A bill to outline homeless rights failed in committee at the Colorado House on April 27, with bipartisan opposition defeating the bill. If it had passed, it would have provided protections for homeless people in the state to be allowed to rest in public spaces, such as parks, to eat and accept offered food, to occupy a legally parked vehicle and to maintain a reasonable expectation of privacy over their property. Some of these items, which you may recognize as basic human decency, are currently outlawed under certain ordinances.
The most stringent regulation currently on the books is a Denver anti-camping law that went into effect a couple of years ago. In effect, it makes it illegal to be homeless after dark in the Mile High City. Police are permitted to harass and even arrest any individual who has the gall to not have a home to sleep in. They are supposed to provide alternatives before hauling them in, but research has shown that to not be the case most of the time.
Earlier this month the University of Colorado Denver released the results of a survey of 500 homeless people in ten different cities throughout the state, and the results cast a pretty grim picture on how we treat the least fortunate among us. In it, 70 percent of respondents said they were harassed, ticketed and even arrested for sleeping outdoors, and nearly as many, 64 percent, for simply sitting or lying down to rest. But it’s not like they could go to a shelter either, 73 percent said they had been turned away from shelters when they tried to enter. 60 percent also said they had their property seized by city employees and/or police.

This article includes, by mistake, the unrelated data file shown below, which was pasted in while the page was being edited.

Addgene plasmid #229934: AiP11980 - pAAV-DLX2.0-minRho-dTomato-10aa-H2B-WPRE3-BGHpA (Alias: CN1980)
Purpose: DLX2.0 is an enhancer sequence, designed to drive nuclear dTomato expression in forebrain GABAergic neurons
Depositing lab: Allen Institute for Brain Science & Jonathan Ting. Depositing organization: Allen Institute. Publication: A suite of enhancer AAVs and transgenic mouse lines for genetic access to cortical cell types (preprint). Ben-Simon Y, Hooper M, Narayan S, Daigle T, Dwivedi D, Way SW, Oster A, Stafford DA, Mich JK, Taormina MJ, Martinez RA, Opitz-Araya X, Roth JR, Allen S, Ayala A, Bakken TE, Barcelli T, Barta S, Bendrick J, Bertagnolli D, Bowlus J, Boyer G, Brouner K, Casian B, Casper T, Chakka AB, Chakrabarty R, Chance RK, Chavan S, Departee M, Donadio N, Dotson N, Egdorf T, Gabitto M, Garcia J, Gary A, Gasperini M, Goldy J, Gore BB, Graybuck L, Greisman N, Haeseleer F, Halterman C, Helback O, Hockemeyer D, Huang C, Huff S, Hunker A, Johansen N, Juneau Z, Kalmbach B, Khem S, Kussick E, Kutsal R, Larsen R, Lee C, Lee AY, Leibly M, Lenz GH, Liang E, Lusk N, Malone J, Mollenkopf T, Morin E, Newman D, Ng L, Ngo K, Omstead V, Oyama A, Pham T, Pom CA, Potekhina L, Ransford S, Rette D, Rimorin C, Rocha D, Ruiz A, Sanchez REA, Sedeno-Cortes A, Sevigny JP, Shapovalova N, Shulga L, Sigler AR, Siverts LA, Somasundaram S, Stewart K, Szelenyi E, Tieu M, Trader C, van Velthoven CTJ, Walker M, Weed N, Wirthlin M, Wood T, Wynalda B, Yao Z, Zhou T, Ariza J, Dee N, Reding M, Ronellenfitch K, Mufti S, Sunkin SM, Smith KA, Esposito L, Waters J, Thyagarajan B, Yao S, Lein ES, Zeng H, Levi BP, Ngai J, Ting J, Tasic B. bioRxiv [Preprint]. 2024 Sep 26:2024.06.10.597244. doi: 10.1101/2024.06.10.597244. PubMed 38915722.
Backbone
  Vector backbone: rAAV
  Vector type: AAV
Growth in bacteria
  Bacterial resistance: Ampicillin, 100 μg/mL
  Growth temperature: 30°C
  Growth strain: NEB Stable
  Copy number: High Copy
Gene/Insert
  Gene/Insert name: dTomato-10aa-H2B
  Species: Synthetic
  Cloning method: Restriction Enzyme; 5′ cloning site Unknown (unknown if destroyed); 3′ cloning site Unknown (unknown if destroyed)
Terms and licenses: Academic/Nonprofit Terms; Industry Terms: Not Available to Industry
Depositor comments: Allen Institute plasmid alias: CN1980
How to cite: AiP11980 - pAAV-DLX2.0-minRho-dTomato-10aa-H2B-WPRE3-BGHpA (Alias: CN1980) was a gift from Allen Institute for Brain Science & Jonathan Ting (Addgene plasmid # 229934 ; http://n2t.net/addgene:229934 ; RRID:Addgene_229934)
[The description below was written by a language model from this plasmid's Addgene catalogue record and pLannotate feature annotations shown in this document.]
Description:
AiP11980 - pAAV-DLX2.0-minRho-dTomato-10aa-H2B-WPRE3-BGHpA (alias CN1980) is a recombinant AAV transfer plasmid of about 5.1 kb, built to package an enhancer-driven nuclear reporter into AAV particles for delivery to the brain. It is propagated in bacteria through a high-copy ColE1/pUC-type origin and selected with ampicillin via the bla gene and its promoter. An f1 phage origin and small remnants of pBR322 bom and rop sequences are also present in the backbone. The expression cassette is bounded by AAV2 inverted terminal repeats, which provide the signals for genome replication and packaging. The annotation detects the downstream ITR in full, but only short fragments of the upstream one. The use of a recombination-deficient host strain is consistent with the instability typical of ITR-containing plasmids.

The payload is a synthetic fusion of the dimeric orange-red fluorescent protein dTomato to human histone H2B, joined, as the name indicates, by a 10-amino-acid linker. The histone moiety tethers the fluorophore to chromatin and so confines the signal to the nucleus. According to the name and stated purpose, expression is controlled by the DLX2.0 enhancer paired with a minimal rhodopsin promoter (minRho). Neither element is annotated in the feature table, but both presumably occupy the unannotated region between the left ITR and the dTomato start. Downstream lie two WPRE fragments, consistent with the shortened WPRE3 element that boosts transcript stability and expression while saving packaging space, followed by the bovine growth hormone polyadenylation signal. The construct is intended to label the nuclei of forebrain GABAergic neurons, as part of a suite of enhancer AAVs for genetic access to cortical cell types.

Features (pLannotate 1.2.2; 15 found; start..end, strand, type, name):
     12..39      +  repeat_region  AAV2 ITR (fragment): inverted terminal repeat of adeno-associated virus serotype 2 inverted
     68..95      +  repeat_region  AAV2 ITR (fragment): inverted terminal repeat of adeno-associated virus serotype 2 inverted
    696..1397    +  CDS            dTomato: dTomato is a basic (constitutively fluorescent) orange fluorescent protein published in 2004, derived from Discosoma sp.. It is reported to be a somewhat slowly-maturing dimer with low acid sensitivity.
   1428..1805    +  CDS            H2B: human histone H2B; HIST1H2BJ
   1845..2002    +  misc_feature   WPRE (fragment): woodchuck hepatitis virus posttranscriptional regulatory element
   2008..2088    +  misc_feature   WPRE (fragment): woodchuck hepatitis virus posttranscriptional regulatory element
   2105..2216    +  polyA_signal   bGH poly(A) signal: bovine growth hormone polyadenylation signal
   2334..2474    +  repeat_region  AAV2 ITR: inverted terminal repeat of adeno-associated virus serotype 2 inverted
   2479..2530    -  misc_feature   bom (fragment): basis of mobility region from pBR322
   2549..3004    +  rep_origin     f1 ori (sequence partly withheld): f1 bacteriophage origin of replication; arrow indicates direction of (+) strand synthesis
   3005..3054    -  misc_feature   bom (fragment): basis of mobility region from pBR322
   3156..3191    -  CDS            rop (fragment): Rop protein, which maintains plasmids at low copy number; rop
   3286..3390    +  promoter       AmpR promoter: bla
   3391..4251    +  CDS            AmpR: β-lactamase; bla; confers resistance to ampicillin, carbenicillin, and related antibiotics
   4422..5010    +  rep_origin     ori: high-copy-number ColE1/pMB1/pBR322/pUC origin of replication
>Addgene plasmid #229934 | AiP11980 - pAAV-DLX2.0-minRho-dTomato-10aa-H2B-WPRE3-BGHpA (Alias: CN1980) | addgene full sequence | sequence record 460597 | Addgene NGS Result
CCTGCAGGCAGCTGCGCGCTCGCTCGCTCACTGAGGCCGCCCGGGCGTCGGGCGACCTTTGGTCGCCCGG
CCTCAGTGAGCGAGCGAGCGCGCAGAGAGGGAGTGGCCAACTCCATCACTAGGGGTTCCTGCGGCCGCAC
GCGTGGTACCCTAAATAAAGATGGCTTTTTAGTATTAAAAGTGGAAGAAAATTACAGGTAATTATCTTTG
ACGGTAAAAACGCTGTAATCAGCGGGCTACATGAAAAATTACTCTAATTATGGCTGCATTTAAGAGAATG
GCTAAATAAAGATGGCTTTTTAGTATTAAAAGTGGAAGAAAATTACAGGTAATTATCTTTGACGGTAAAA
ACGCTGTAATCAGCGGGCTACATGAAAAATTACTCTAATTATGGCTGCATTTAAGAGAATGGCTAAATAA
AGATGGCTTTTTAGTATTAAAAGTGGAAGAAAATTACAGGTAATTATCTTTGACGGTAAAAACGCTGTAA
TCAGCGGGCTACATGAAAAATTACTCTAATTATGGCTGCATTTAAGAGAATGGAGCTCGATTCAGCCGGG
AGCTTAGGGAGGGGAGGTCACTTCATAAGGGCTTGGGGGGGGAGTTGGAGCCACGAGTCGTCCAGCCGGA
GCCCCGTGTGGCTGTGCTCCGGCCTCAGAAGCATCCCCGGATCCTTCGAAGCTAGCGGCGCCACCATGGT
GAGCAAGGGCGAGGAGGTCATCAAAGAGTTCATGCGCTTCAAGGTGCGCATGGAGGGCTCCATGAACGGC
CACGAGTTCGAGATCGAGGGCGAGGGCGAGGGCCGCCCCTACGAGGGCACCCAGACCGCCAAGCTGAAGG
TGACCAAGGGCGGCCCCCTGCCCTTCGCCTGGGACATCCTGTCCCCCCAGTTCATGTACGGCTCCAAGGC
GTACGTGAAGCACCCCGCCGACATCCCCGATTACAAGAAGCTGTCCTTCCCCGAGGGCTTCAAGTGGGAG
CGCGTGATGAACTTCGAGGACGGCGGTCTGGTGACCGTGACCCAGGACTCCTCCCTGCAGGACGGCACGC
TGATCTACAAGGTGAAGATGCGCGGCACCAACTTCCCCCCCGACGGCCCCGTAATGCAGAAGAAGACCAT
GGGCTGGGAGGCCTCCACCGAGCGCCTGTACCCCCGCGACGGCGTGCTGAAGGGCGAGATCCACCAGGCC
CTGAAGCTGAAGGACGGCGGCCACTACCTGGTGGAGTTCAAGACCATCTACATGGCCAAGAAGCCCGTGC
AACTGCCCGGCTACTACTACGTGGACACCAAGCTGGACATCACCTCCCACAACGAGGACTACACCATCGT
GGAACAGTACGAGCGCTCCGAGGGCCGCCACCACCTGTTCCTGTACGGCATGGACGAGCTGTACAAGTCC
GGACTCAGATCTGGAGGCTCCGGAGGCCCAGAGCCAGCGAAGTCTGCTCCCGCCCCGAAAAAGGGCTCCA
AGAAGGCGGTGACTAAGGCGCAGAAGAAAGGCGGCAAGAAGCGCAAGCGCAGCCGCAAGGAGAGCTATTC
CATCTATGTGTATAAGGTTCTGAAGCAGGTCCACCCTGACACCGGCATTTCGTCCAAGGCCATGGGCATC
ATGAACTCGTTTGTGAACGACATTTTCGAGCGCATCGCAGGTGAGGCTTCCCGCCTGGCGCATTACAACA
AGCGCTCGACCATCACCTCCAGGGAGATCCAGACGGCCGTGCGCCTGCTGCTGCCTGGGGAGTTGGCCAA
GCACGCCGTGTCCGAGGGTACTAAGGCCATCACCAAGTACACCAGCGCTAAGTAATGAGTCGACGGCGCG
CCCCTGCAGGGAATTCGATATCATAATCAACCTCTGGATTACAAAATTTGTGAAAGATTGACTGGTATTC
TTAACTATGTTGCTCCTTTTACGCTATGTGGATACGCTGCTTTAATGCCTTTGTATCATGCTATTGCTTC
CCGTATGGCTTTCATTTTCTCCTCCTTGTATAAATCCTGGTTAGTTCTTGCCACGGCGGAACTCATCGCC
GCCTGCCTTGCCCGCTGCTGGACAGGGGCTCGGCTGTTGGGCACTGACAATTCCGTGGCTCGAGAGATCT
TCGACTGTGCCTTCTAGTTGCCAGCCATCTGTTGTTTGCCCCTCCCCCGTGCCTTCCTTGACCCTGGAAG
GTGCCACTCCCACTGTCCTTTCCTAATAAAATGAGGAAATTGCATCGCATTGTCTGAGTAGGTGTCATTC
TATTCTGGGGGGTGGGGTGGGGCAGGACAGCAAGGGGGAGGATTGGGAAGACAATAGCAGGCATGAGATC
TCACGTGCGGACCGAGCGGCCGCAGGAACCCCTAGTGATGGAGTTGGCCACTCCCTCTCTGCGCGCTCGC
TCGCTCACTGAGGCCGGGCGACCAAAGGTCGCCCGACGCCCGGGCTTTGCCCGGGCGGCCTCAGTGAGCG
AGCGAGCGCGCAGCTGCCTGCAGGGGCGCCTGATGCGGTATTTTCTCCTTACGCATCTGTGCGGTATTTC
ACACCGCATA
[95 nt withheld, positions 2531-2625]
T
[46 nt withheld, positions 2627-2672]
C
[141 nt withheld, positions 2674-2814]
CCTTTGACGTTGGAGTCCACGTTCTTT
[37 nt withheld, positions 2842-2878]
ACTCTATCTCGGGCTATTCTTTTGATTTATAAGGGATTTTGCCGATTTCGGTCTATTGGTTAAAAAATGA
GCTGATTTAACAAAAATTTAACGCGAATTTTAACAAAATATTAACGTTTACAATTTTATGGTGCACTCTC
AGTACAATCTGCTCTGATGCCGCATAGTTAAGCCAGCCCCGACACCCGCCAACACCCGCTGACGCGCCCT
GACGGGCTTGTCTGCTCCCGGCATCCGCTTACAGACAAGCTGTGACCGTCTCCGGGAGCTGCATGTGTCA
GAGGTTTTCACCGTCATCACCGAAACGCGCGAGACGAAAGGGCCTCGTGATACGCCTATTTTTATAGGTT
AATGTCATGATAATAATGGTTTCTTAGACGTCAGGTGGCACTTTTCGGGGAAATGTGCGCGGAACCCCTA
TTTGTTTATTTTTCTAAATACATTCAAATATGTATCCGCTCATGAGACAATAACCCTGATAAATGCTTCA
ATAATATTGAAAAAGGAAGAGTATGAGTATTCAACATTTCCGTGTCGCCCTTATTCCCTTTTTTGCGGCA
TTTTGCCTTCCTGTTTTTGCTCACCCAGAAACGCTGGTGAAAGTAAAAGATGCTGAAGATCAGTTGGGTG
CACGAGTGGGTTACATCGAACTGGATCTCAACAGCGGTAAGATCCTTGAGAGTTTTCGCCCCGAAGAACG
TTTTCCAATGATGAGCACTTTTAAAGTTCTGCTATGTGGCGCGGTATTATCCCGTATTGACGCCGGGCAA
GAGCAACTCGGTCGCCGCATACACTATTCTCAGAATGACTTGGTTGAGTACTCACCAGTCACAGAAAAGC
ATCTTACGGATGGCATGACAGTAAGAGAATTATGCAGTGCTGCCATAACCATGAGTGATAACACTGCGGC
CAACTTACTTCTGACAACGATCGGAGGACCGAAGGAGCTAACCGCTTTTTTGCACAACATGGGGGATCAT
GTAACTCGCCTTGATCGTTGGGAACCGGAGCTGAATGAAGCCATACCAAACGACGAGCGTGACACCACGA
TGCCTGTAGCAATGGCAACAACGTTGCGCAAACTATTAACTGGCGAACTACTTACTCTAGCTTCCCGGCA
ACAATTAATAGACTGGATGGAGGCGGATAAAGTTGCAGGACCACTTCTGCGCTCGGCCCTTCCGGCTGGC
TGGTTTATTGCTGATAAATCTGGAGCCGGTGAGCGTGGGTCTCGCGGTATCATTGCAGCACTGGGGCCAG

Laws that criminalize homelessness aren’t exclusive to Colorado either. Nationwide some 18 percent of cities have laws against being homeless, and only three states, Illinois, Connecticut and Rhode Island, actually have protections for homeless people. In a whopping 47 states it is completely legal to enact and enforce what many call “Jim Crow” type laws against people for being impoverished.
Meanwhile, the Colorado bill, which you can read here, would have allowed some protections for these people. But the committee voted 8-3 to shoot it down, citing concerns over lawsuits against the city that would deplete funds for shelters. As in, the very shelters that turned away 73 percent of the aforementioned survey respondents when they tried to enter for the night. Both Democrats and Republicans joined forces to defeat the already defeated people at the bottom rung of our society.